Wide receiver Jacoby Jones is the newest member of the Pittsburgh Steelers in spite of the fact that he is a nine-year veteran; he has also been a Steelers nemesis on returns, recording multiple touchdowns against his new team over the years.
But the veteran return man’s debut in Pittsburgh was an inauspicious one, appearing in the game just two days after having been claimed off waivers, and it is safe to say that things did not go as planned.
Head coach Mike Tomlin immediately installed him as the team’s kick returner after the front office released second-year running back Dri Archer, the Steelers’ previous return man, to open up a roster spot.
Tomlin also entered the game listing the starting punt returner as Jones or Antonio Brown, but it was Jones on the returns until it wasn’t. Tomlin finally had Jones take a seat after the Steelers got a defensive stop deep in Raiders territory, putting in Brown in the hopes of getting a big return. We know how that turned out.
But was Jones’ ‘benching’—not that it was—merited? Or rather, was there anything that Jones did that pointing the finger squarely at him during his returns that led to the less than impressive results?
It’s easy to create a narrative about kick returners, especially when the team is not gaining many yards per return, in large part because the blocking schemes are not readily apparent, especially on television, and when it breaks down, it is rarely obvious.
But we can go back and look at the returns in hindsight, with the aid of the overhead cameras, and see how that blocking took shape, and how it influenced the end of Jones’ returns. The fairly obvious conclusion upon review is that the blocking failed Jones as it had Archer.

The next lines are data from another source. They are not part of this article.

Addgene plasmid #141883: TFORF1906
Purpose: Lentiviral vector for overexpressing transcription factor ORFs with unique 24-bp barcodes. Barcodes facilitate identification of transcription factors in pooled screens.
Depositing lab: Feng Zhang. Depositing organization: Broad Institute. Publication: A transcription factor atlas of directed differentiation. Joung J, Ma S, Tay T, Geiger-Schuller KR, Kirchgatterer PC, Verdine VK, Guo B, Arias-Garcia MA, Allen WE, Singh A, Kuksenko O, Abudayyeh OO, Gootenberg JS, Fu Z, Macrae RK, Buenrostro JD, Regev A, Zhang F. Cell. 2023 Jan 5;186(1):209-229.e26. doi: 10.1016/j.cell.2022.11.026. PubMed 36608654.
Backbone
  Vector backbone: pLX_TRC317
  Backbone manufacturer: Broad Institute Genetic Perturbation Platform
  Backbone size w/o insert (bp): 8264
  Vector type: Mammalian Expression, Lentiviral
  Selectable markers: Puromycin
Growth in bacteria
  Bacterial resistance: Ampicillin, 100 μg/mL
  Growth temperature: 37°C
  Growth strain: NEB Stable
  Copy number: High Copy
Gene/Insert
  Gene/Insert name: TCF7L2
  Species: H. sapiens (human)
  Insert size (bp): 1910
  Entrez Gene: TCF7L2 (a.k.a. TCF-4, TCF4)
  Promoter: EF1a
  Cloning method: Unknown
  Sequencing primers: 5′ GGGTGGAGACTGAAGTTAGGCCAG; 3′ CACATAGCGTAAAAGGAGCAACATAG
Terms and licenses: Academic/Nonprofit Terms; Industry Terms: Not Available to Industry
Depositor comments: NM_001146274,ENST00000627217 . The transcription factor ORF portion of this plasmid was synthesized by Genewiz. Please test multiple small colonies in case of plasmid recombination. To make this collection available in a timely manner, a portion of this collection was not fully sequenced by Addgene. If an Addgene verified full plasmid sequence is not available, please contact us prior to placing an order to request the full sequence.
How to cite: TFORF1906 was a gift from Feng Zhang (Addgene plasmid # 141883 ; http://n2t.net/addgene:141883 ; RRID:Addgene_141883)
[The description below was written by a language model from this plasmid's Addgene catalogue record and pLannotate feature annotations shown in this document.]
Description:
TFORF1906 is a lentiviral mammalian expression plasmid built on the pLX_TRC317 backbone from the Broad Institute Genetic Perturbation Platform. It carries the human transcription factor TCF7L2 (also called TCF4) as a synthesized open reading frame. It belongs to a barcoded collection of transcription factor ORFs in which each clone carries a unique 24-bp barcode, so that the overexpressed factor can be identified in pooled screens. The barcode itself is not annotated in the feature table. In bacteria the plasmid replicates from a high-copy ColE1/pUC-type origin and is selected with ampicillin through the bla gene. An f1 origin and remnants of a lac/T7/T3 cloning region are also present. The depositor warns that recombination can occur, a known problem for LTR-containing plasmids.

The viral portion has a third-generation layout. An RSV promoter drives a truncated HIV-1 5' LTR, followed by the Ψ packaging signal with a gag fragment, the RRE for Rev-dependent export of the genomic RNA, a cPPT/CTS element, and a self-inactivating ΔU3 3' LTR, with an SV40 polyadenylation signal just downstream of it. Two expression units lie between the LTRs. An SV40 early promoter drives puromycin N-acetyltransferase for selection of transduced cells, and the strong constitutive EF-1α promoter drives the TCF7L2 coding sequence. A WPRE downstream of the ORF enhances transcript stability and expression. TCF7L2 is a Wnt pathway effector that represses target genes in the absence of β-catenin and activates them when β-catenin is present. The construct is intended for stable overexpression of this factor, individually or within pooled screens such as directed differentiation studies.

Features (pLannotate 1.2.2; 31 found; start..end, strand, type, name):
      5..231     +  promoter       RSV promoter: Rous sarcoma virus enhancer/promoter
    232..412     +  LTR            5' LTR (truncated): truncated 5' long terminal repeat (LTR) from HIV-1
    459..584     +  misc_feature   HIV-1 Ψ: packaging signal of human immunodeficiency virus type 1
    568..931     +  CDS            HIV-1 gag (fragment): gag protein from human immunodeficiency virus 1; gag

Take the opening kickoff. The coverage allows a free rusher after Will Johnson chooses to aid Roosevelt Nix on a block about five yards outside the numbers. With nobody picking up the nearest unblocked defender, Jones is put in a no-win situation as he is tackled at the 21-yard line after a return of 16.
The second kickoff went five yards deep, with Johnson and Nix serving as a two-man wedge to blow up the first defender. Nix peeled off to help Jordan Todman, however, and as a result left the far left defender, who made the primary tackle at the 18-yard line. His worst kick return, out to just the 12-yard line, was the result of Robert Golden letting the defender beat him, and Todman unable to recover in time to pick up the block.
Of course, Jones’ first punt return, while not covered well, falls on him for thinking that he could get upfield by working back first, his efforts resulting in a three-yard loss. He fielded the ball at the 44-yard line, chose not to take the few yards given to him, and ended up brought down at the 41.
That is what he did on the next punt, however, working ahead for five yards. Jones did not field another punt, as one went out of bounds and the other three were downed, one off a deflection and two on which he was pulled off his spot drifting too near his own end zone.
The bottom line is that, though there is something to be said for chemistry-building between the returner and his blockers, there is nothing obvious from the tape that suggests Jones is struggling as a returner. The blocking simply needs to improve to gain better returns.